Grazing the Net
Greg Henderson and Friends
Our editors spend some time roaming the web looking for stuff cattle people and others in agriculture might find useful or entertaining.
Searching for the Next Pink Slime
Feb 24, 2014
The Humane Society of the United States works every day to put you out of business. Their strategy is to paint you as a cruel steward of your animals and a greedy fat cat who annually eats at the subsidy trough.
Their latest attempt at scaremongering is to reveal the pork industry's attempt to control porcine epidemic diarrhea virus, or PEDV. The virus has killed 2 million pigs in 25 states since last April. The video shows workers making "feedback" from the intestines of dead piglets to feed to sows. HSUS calls that a pig "smoothie," and wants consumers to be outraged by such a cannibalistic practice. HSUS doesn't bother to tell consumers the rest of the story, but Dr. Richard Raymond does. He's the former undersecretary of agriculture for food safety who now writes a blog for Meatingplace.com. (Note: Many of Meatingplace.com's articles requite a log-in but membership is free and creating an account only takes a minute or two.)
Raymond says feeding intestinal lining that contains the virus to sows is "an attempt to promote immunity through exposure." That's similar to the practice of "fecal transplantation" used in human medicine, which is just what it sounds like. We think consumers should be outraged over this issue – outraged that HSUS would want the pork industry to stop a practice that seeks to control a disease that causes suffering and death. But that storyline doesn't make for a good fundraiser.
Ag Curriculum Saves Rural School
Kids at a Kansas school are begging to do farm chores. You read that right. In fact, transforming the school's curriculum to focus on agriculture saved it from closing.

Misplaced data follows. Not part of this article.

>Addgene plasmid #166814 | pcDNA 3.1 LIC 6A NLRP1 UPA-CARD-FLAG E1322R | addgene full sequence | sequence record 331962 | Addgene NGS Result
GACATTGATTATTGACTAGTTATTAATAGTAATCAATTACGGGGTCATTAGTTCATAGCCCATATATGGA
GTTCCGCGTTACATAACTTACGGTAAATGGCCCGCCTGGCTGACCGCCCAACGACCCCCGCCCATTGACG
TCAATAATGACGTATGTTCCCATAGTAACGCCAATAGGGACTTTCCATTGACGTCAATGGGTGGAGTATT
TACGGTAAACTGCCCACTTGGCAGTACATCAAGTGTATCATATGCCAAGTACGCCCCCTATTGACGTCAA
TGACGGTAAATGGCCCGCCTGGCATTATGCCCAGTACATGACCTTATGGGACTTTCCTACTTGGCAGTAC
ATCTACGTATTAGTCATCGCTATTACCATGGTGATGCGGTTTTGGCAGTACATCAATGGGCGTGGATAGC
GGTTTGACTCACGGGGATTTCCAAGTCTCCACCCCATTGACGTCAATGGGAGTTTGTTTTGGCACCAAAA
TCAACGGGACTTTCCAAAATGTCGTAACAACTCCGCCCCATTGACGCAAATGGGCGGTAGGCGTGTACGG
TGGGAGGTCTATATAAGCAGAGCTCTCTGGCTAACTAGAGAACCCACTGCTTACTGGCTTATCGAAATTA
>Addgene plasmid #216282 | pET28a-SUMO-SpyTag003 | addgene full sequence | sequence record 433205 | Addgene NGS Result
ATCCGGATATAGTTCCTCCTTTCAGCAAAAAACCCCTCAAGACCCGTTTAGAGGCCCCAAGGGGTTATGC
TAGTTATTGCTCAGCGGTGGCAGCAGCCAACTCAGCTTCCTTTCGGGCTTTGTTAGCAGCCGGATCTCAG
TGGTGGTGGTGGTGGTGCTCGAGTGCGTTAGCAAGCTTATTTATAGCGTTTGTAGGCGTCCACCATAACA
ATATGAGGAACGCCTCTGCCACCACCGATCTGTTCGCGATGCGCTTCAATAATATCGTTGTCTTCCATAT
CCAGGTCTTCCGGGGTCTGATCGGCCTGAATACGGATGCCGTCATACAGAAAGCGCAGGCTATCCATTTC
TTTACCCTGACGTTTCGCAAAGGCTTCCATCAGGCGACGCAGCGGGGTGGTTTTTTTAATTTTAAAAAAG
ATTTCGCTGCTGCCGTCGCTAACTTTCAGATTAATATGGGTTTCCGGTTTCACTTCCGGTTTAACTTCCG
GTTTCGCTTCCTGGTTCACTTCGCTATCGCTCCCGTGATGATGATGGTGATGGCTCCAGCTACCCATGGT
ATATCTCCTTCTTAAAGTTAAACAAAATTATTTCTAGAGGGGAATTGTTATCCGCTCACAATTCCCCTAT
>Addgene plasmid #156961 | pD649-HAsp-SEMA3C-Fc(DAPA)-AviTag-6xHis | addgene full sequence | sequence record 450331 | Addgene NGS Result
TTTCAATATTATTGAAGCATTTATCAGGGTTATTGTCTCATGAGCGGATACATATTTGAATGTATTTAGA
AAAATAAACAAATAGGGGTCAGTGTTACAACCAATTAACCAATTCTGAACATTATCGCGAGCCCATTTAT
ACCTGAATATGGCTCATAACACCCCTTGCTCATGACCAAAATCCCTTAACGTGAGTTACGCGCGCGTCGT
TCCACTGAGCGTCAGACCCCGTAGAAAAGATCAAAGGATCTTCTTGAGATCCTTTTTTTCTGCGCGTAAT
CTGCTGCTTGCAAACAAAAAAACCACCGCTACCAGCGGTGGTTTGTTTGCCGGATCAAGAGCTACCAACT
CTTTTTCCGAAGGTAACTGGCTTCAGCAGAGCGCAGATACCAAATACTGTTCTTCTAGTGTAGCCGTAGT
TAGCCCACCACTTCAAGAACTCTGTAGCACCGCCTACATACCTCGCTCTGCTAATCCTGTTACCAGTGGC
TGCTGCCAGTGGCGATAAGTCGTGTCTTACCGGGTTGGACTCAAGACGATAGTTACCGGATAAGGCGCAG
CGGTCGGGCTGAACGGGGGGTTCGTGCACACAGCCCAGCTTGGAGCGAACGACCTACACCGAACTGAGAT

The Walton 21st Century Rural Life Center – located in Walton, Kan., population 235 – is an agriculture-focused charter school for kindergarten through fourth grade.
Prior to the curriculum change in 2007, Walton school had less than 80 students, but now the enrollment is 183 with a waiting list. Located in a farming community, the school is located about 30 miles north of Wichita but only about 10% of the students live on farms. Kids may think caring for chickens and pigs during school is fun, but what about test scores? They've increased about 8% since the switch to an agriculture-based theme.
Ranch Sunsets - Updated
Last week we told you about the unofficial 7 best places in the world to view a sunset, according to the web site Green Landscapes.
We asked you to send us sunsets from your ranch which we would publish here for the world to see. Here's our updated ranch sunset slideshow.
Keep sending them, and we’ll add yours to the slideshow!
Brawley Loses Appeal to National Beef
Despite the best efforts of community leaders, local cattlemen and state representatives, National Beef still plans to close its Brawley, Calif., processing plant.
The plant will cease operations April 4 and 1,300 jobs will be lost. Officials from Imperial County, Imperial Irrigation District, city of Brawley and the local cattle industry formed an ad hoc committee to present an incentives package that they hoped would address National Beef's concerns.
The Imperial Valley Press said in an editorial, "The Valley will feel pain for a while. The unemployment numbers will rise again. The national media will write their stories and use us as a reference point. But after that, we will rebound, move forward and end up stronger than ever."